Minnesota Rep. Michele Bachmann made light of some of her campaign trail missteps in her first major speech since dropping out of the presidential race.

Bachmann said that running for president is "really one series of humiliations after another" in remarks to Republican activists gathered for the annual Conservative Political Action Conference (CPAC).

“I learned three things when I was running for president,” Bachmann continued.  “First of all, I learned where John Wayne was born. That's very important. And then second, I learned the day that Elvis Presley was born. These are vital issues to our republic. And third I learned, never forget the three things that you learned.”

The first two things she learned were facts she famously got wrong along the way -- the third thing, of course, is a reference to what Texas Gov. Rick Perry forgot during a CNBC debate in Michigan last November.

But Bachmann did not seem to have forgotten many of the themes that undergirded the last few months of her presidential run, which were marked by daily attacks on President Obama’s foreign policy.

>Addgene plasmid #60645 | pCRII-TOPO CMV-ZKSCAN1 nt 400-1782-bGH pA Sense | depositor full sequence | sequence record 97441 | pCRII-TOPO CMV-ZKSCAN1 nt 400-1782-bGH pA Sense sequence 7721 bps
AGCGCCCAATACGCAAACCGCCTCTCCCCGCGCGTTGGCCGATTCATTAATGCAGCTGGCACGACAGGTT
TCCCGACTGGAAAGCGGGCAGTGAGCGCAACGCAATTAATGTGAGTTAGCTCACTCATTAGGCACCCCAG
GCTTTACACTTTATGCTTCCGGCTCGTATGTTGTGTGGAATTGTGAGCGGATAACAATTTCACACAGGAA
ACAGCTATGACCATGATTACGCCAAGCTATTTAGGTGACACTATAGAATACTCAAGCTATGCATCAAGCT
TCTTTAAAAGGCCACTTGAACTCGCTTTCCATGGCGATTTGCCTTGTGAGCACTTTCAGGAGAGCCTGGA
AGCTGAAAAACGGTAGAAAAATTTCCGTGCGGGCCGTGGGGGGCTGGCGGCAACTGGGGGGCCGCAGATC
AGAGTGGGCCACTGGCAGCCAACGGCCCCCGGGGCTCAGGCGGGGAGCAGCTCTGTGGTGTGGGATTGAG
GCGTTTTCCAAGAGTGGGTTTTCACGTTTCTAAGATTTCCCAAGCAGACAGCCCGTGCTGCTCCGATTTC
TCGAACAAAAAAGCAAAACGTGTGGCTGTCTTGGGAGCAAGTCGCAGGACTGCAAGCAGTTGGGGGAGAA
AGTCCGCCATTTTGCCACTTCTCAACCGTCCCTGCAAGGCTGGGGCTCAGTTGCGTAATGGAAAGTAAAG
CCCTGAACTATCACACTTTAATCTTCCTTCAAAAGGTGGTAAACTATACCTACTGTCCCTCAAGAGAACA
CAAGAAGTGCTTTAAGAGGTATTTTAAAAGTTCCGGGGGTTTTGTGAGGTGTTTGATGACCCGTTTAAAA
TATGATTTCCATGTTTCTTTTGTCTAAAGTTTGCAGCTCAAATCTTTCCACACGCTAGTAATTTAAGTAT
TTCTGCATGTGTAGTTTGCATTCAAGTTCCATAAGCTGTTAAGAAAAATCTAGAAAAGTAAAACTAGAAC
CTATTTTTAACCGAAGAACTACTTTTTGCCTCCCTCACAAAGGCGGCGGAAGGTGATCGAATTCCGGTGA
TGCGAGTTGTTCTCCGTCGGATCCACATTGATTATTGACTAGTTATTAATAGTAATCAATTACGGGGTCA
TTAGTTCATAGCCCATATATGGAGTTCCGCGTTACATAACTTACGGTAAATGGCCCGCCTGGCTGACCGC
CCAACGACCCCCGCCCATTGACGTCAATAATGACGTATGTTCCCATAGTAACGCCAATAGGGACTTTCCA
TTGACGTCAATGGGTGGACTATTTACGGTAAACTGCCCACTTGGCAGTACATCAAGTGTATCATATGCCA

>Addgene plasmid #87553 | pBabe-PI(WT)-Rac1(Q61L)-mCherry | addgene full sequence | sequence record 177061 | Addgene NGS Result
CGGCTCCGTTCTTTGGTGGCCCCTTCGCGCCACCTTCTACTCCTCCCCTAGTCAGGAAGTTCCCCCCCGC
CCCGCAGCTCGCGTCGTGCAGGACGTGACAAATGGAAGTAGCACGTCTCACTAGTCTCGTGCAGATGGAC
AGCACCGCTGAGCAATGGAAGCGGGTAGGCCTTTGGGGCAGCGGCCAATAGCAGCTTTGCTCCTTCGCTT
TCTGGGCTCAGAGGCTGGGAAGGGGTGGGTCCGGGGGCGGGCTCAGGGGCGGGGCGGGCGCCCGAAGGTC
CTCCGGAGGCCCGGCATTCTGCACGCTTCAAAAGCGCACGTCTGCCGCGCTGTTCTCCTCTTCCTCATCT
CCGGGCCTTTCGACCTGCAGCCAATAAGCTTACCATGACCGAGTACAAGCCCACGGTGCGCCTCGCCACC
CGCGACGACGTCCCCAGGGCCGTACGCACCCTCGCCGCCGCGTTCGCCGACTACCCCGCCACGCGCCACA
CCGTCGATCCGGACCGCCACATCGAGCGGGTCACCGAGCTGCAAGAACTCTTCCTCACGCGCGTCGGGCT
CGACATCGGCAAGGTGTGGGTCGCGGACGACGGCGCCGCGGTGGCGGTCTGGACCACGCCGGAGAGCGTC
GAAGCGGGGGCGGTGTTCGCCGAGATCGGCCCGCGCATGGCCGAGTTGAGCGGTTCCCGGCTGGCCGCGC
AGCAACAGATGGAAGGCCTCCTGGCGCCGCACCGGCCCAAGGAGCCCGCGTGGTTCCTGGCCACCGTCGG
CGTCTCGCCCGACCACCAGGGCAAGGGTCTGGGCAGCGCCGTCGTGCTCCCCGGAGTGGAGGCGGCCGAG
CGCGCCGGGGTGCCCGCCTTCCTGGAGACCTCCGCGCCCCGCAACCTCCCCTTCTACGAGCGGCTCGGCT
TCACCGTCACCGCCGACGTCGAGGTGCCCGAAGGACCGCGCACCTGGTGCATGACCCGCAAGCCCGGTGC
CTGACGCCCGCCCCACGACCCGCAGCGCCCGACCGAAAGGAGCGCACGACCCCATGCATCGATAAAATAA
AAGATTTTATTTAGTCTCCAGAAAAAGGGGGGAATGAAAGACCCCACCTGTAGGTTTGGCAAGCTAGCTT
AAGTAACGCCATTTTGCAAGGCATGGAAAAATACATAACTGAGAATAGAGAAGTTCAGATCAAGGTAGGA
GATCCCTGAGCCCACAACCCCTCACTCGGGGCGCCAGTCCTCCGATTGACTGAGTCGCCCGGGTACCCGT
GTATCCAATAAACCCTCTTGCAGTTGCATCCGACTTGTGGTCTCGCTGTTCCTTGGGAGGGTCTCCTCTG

“Without a shadow of a doubt he world is a better off without bin Laden and without Gadhafi," Bachmann said, before adding: "These are tactical successes that don't begin to compare with the mess Barack Obama has made of the Middle East.”

Reviving a major theme of her candidacy, Bachmann attacked President Obama for the events of the Arab Spring, arguing that Obama should have defended Egyptian president Hosni Mubarak against the movement.

“Obama failed to stand by Mubarak,” Bachmann said, “and that helped fuel the revolution in Egypt, and it led to a regime that was based on Sharia Law, with 72 percent of the seats in the lower house in Egypt now occupied by the Brotherhood.”

Turning to another theme Bachmann hit often on the trail, she hit Obama for the pullout of U.S. troops from Iraq, and the planned drawdown in Afghanistan.

“Only Obama could snatch defeat from the jaws of victory and call it success,” Bachmann said.